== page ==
Over the last few days, we have received numerous questions, comments and criticism about our decision to reopen on July 27 in compliance with the provincial public health order. Currently, the law specifically allows us to admit only those visitors who have been double vaccinated against COVID‐19 or children under 12 accompanied by fully vaccinated adults from their household.
The majority of the comments appear to be from individuals who have chosen not to get vaccinated against COVID‐19 or who support those who have made that choice. I understand people feel like the Museum is discriminating against those who are not vaccinated. It is important, however, to ground our behaviour in human rights principles.
Discrimination is defined in law as treating a person differently on the basis of some characteristic that goes to the root of who they are as a human being (where there is no reasonable cause to do so). These characteristics include age, ancestry, ethnic origin, sex, sexual orientation, religious belief, gender identity and disability. We have to be careful about equating a choice not to get vaccinated with these protected characteristics when looking at what can be considered discriminatory.
Public health laws – and indeed, our laws in general – are often about applying reasonable restrictions on individual behavior for the broader health and safety of the general public. In this way they must strike a balance between individual rights and collective responsibility. As a public institution, the Museum has a role to play in the collective responsibility for the health, safety and wellbeing of the public we serve.
As a result, we made a decision to open our doors in accordance with the public health order – the same law that applies to all of us in the province of Manitoba. We will respect the privacy rights of our visitors as they relate to personal health information, which we will not collect or store. We will make visiting as safe and easy as possible because we want this Museum to be part of your journey to learn about human rights and to inspire change in the world.
I’d like to emphasize that these regulations are temporary and intended to suppress the virus and help end the pandemic. I encourage everyone to get vaccinated – it’s the most important thing we can do to protect ourselves and those around us.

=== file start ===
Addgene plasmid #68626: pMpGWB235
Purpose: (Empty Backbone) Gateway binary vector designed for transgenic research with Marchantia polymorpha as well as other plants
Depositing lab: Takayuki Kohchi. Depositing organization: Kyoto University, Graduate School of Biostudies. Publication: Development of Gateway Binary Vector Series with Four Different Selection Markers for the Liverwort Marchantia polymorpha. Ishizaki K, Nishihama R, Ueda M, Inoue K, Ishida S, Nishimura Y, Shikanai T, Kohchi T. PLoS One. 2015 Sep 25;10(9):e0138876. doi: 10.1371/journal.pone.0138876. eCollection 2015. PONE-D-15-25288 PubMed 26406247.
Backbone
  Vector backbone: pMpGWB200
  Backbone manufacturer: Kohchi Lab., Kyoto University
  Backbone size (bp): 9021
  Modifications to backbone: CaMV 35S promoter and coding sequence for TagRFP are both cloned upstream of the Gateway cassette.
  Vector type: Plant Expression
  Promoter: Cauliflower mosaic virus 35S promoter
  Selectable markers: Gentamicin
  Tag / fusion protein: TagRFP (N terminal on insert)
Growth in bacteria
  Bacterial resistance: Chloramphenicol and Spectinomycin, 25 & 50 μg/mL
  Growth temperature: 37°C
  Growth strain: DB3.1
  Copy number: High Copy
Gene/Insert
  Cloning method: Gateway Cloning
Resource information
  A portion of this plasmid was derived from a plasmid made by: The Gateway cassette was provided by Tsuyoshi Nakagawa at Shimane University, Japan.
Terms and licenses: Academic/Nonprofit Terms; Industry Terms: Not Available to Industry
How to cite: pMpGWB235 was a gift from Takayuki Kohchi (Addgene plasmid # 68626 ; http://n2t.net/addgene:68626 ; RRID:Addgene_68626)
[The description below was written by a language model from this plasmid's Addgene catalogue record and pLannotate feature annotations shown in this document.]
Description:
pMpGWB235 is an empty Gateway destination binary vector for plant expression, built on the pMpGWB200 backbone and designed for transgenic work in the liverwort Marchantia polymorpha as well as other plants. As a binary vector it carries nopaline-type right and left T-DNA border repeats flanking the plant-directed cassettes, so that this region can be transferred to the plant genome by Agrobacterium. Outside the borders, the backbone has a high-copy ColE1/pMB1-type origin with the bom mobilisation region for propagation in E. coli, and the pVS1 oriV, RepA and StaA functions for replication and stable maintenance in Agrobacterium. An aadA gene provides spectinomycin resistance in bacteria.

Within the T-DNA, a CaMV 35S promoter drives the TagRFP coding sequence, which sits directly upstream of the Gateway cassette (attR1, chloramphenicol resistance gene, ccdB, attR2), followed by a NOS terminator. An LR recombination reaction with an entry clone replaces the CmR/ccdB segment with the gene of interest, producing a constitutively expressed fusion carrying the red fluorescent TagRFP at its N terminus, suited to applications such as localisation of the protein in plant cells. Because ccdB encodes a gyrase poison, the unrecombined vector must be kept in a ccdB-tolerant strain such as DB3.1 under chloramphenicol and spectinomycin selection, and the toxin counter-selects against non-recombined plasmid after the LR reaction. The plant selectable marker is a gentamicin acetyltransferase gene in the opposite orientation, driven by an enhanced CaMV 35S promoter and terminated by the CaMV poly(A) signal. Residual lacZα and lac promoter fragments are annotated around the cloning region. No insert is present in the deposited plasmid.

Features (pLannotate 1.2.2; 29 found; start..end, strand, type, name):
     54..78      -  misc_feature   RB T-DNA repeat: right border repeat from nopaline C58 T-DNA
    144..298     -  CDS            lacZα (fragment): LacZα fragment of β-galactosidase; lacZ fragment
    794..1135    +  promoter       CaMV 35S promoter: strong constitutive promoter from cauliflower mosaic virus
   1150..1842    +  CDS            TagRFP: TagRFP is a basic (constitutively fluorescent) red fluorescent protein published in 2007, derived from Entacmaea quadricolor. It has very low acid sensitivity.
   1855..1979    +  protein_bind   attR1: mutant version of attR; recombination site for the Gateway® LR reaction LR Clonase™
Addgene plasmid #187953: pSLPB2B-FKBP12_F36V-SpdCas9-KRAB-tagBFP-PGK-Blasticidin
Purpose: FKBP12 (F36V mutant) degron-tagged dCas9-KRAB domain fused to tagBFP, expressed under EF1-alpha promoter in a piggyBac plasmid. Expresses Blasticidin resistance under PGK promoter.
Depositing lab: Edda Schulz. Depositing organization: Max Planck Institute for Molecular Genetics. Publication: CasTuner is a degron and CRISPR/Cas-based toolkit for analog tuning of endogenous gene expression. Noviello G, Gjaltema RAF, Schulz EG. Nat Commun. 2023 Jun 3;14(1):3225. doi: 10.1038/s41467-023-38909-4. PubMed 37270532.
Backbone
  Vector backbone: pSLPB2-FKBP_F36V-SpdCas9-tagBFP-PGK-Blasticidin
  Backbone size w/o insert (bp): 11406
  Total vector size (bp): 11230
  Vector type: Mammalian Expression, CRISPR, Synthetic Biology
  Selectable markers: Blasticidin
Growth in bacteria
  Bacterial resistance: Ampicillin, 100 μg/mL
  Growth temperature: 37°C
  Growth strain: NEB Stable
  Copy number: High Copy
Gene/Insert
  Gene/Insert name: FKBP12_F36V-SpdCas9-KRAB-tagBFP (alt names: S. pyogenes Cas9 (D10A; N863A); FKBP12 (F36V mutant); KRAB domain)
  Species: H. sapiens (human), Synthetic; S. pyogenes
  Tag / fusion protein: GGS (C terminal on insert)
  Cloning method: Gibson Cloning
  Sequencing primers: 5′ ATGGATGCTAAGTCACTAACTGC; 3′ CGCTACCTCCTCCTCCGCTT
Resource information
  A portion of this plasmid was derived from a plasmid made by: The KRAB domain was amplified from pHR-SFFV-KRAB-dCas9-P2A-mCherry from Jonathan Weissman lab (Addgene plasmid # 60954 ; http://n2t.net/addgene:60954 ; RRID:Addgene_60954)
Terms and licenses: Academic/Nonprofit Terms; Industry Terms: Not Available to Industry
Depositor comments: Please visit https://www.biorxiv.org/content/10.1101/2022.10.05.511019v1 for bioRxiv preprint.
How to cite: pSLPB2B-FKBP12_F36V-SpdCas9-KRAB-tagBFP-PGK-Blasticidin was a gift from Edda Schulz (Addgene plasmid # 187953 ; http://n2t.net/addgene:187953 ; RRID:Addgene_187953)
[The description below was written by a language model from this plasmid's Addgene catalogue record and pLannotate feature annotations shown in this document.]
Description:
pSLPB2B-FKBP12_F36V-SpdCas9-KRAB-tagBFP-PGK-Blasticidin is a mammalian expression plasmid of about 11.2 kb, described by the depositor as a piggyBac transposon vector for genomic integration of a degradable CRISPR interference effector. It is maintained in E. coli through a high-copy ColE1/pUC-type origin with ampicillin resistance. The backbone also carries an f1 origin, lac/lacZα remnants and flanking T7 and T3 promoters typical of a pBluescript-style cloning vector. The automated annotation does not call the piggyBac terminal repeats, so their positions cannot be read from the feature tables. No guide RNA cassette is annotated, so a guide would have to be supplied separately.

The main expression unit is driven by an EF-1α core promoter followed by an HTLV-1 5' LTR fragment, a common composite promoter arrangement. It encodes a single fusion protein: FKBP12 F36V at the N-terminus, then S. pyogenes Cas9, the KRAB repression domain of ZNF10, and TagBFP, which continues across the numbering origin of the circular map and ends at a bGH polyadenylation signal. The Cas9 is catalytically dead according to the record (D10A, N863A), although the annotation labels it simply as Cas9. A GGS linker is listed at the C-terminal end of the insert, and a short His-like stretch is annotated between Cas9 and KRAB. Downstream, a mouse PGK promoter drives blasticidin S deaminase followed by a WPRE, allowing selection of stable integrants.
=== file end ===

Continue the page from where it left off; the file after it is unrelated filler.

A small number of comments come from individuals concerned about those who are unable to get vaccinated for health reasons. We share those concerns and will be reaching out to Public Health to request modifications which enable us to reasonably accommodate those needs.
Finally, I would like to encourage people to keep the dialogue respectful at all times. While it is important to talk about what constitutes a human rights issue – and what does not – some commentators have resorted to using racist, abusive language and threatening people who work or volunteer at the Museum. There is zero tolerance for these types of comments. These threats are being reviewed by our security team and some are being forwarded to police.
While the pandemic has been uniquely challenging, I believe we must move forward out of it with greater empathy for others. The more we learn about human rights, the better we are at navigating the issues of our time that impact us most deeply, including COVID‐19.
I look forward to welcoming visitors again on July 27. I also look forward to continuing to have important and complex conversations.
Canadian Museum for Human Rights
Isha Khan (she/her) is a lawyer, educator and community leader dedicated to building a culture of human rights in Canada and beyond. She assumed her role as CEO of the Canadian Museum for Human Rights in August of 2020.
Born in Winnipeg, she holds degrees from the University of Manitoba and the University of Victoria. She worked in private practice in Calgary before returning home to lead institutional development and change management at United Way Winnipeg. She served at the Manitoba Human Rights Commission, first as legal counsel and then as Executive Director, moving forward several important rights‐based initiatives and public education campaigns. Before assuming her role at the Museum, she was appointed by the Government of Canada to review the conditions of incarcerated people in segregation in federal penitentiaries.
In addition to her professional accomplishments, she is also a dedicated community volunteer who serves as Board Chair of United Way Winnipeg.
Throughout her life, Khan has helped build communities where everyone is respected and empowered to reach their full potential. She continues that work at the Museum, engaging people around the world in a growing movement for hope and human rights.